When moving through tick country (basically anywhere that there are Deer, tuck your trouser bottoms into your boots like a soldier, tuck you shirt in, roll the sleeves down and generally leave less skin exposed to them than there might be if you did nothing.

Ticks are resilient, you can’t wash them off your skin, they hold on really well and even washing clothing is not enough to get rid of them (although putting your clothing into a hot tumble dryer seems to kills them)

The only effective chemical measure that I know of is Permethrin.  As I understand it (I might be wrong) It was developed by the US Military to reduce non combat casualties in Jungle conditions.  Too many soldiers were being taken out of action by tick borne illnesses and infections caused by bites that something needed to be done and so they developed Permethrin.

Unlike Deet, Permethrin kill´s insects, it does not just deter them, it kills them.

While in the Jungle on expeditions, I spray my hammock with it and if anything that flies gets inside the netting like a mosquito, they sort of spin round a few times and then drop out of the air.

The same goes for ticks, as they crawl onto your clothing that you have sprayed, they will just die.

There are no natural deterrents that actually work, not that I have encountered anyway and I have tried a lot of them, the only thing that is effective is Permethrin.

Permethrin in it´s concentrated form is toxic, it is not a pleasant chemical but Lymes Disease is no fun either, as long as it is watered down it has been deemed safe for contact with skin.

For this reason, it is better to buy it pre-prepared for this use but in some countries it is not available for use on people so you may have to source it from a farmers supply shop (they use it on livestock) and mix it with water yourself.  How much water you use depends on the concentration that you have so I will leave it to you to determine this and not give the amounts here, it will do you good to read up on it anyway.

Shawn James over on MySelfReliance.com does a decent guide on how to mix it and treat clothing, check it out.

The tick on the left is a fresh one, she has not fed yet, the one of the right has been there for quite a while and is inflated with blood.

If you find a tick attached to you, remove it with tweezers by gently grabbing the head and giving it a twist and pull, making sure that you get it all out in one piece.  Monitor the area for signs of a bullseye style rash, if you discover one or more of these go to a doctor straight away and make certain that they understand that you were bitten by a tick.  Lymes disease is no joke.

Most (every) GP that I have ever spoken to about ticks in my extensive experience of being bitten all over the world, has been blissfully unaware of the risk as most GP´s have no experience of being outside and getting bitten by ticks.  They deal with coughs and colds, stress and flu most of the time so their natural reaction when you mention ticks is that it is very rare and unlikely that you have encountered one that carries Borrelia burgdorferi, the bacteria that causes Lymes Disease.

Press the GP into doing the test, the test is not 100% reliable but it is the best we have at the moment.  A stout dose of Doxycycline is usually enough to handle Lymes before it become a problem but if left untreated it can be very difficult to cure.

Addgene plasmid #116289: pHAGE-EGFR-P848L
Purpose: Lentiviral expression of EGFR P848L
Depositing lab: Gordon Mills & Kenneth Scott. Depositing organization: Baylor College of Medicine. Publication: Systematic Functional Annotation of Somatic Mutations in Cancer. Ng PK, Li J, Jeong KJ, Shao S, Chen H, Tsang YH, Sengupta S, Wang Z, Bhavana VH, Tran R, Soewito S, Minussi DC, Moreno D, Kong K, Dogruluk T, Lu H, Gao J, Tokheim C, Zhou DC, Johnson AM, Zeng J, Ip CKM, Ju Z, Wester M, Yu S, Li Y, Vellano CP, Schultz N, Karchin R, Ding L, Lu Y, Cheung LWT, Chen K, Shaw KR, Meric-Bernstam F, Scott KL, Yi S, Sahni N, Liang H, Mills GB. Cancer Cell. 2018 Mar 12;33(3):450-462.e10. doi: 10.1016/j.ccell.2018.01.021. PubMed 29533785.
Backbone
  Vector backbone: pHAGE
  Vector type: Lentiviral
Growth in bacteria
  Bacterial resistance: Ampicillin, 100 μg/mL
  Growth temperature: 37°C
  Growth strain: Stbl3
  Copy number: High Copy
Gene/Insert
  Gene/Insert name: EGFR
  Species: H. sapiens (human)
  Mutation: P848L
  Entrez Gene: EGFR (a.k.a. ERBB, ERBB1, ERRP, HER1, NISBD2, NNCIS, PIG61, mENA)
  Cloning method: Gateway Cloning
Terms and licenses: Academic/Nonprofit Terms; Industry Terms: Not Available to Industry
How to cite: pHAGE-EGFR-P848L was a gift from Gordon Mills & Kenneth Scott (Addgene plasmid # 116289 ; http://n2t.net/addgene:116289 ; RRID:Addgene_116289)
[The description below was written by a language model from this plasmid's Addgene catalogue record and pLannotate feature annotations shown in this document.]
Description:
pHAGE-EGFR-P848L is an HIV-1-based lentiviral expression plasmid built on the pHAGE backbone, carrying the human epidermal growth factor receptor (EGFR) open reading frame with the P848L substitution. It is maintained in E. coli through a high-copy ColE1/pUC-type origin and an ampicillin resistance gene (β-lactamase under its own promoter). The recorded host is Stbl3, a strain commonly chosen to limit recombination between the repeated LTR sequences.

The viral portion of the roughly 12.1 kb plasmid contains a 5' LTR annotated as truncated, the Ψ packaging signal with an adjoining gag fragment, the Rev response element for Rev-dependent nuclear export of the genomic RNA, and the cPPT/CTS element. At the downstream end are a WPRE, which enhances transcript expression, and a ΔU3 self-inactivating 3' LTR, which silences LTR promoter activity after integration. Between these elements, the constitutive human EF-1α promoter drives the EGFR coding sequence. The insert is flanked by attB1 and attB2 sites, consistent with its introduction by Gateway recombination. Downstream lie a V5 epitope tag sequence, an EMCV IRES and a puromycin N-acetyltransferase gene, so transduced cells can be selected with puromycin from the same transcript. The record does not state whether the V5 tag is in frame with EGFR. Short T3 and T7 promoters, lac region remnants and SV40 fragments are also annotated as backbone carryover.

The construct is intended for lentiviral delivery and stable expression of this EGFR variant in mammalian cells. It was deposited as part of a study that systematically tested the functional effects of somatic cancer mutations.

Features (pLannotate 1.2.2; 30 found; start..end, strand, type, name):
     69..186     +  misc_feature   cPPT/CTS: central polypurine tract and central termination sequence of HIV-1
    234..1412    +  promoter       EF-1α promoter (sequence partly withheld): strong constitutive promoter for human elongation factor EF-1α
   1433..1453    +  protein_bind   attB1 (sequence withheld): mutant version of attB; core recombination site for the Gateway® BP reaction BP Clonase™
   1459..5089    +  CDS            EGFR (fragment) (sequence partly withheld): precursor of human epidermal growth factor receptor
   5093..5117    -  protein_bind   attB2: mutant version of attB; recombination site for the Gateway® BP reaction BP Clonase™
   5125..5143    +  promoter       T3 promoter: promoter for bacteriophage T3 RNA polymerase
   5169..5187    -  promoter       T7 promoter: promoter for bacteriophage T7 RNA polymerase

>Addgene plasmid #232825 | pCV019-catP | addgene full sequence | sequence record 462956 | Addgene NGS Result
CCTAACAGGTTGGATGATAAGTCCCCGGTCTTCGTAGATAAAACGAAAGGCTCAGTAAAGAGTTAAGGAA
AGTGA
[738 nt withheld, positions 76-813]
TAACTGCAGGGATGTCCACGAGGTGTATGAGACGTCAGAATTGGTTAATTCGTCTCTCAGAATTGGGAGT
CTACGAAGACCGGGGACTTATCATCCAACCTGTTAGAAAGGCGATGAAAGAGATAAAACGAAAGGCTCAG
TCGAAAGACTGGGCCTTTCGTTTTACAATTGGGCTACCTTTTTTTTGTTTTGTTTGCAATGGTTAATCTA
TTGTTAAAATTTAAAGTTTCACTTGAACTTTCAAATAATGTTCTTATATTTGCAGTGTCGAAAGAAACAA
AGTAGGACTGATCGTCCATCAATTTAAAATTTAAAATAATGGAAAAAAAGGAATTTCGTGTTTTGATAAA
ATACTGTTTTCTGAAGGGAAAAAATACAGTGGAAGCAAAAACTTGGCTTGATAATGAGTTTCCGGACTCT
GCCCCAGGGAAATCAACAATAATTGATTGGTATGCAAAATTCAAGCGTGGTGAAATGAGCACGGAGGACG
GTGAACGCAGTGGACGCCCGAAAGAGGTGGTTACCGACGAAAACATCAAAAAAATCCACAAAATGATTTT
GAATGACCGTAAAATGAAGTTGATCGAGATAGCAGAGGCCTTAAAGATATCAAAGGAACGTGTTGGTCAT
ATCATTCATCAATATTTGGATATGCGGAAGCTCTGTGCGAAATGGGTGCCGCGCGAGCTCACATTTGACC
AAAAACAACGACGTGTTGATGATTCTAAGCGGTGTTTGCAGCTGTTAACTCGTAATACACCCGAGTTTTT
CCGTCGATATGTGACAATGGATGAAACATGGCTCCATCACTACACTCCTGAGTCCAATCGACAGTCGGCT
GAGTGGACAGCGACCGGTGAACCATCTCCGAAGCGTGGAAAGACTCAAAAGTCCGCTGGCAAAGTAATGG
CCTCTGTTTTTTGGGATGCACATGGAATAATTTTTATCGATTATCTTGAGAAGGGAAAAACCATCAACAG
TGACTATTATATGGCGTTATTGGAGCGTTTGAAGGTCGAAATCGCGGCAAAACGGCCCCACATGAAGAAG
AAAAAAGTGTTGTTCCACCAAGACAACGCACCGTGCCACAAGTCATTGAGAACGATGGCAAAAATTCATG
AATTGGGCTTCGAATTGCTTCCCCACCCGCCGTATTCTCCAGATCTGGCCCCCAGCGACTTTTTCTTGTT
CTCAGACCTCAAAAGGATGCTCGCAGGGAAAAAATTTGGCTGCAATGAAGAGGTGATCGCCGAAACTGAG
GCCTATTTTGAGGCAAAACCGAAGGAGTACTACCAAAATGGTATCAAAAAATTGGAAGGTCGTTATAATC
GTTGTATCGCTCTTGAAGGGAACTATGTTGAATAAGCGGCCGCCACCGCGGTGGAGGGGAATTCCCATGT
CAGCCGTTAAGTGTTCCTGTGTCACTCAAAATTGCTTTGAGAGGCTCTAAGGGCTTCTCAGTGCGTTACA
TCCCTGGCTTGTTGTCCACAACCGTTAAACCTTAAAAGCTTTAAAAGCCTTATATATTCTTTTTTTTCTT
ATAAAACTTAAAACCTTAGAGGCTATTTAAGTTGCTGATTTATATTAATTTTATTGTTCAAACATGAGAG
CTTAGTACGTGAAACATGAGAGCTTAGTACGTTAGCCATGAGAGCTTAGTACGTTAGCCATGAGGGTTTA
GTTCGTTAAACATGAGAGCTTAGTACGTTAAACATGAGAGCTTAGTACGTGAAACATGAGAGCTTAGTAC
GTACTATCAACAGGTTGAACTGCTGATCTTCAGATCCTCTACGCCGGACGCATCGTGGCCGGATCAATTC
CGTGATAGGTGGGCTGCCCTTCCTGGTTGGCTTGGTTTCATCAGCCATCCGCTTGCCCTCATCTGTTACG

Get the ticks off within 24 hours and you should be OK.  After about 24 hours, the two way flow of bacteria and pathogens from the tick begins and it´s hypodermic needle for a mouth will start injecting it´s body fluids into your bloodstream.

It is therefore vital that you make time to check yourself for ticks every day.  It is always easier to have somebody else check you as they tend to attach themselves to hard to reach places, armpits, groin and scalp are all popular places but they can be anywhere.

As with most things in life, Prevention is Better than the Cure, cover yourself up when walking through tall grass areas and inspect the ground before sitting down, use some common sense and stick to your routine of daily checks and you should be fine.  If you do find any ticks, extract them and throw them in the fire.

Pssst….While you are here, check out some of the other tips in the Bushcraft and Survival Pro Tips Series, it wont hurt, i promise!

I cover this and hundreds of other titbits of information like this on my larger, more comprehensive training programs.


  1. Tom Ferguson

    Hi Mat,

    I really like your blog.

    Just to say, I have caught Lyme disease twice, once in London and once in Canada (2 different strains). On both occasions there is no way the ticks were attached for 24 hours. The second time the tickets on my elbow and I would have noticed it.

    I say this not as a criticism, but only to point out that not everything that is said about Lyme disease is accurate.

    All the best

    Tom

    • matt fletcher

      Hi Tom and thanks for the feedback. Yes you are right, I think it is more a rule of thumbs about the 24 hour thing. I was told that by a Doctor at the Hospital for Tropical Disease in London but there is a lot of guess work involved and Tick borne illnesses are under examined and under researched.

      Can I ask how you removed the Ticks? I ask as one method is the coat them in some sort of petrolium jelly like Vaseline which suffocates them and does kill them however when they die this way, they regurgitate their insides out of their mouth and straight into you. Again, my source for that was the Hospital for Tropical Disease in London. I wonder if the removal method may have attributed to your infection?

      If not, thanks for adding to the discussion anyway, it’s great to hear new information and new views on this stuff.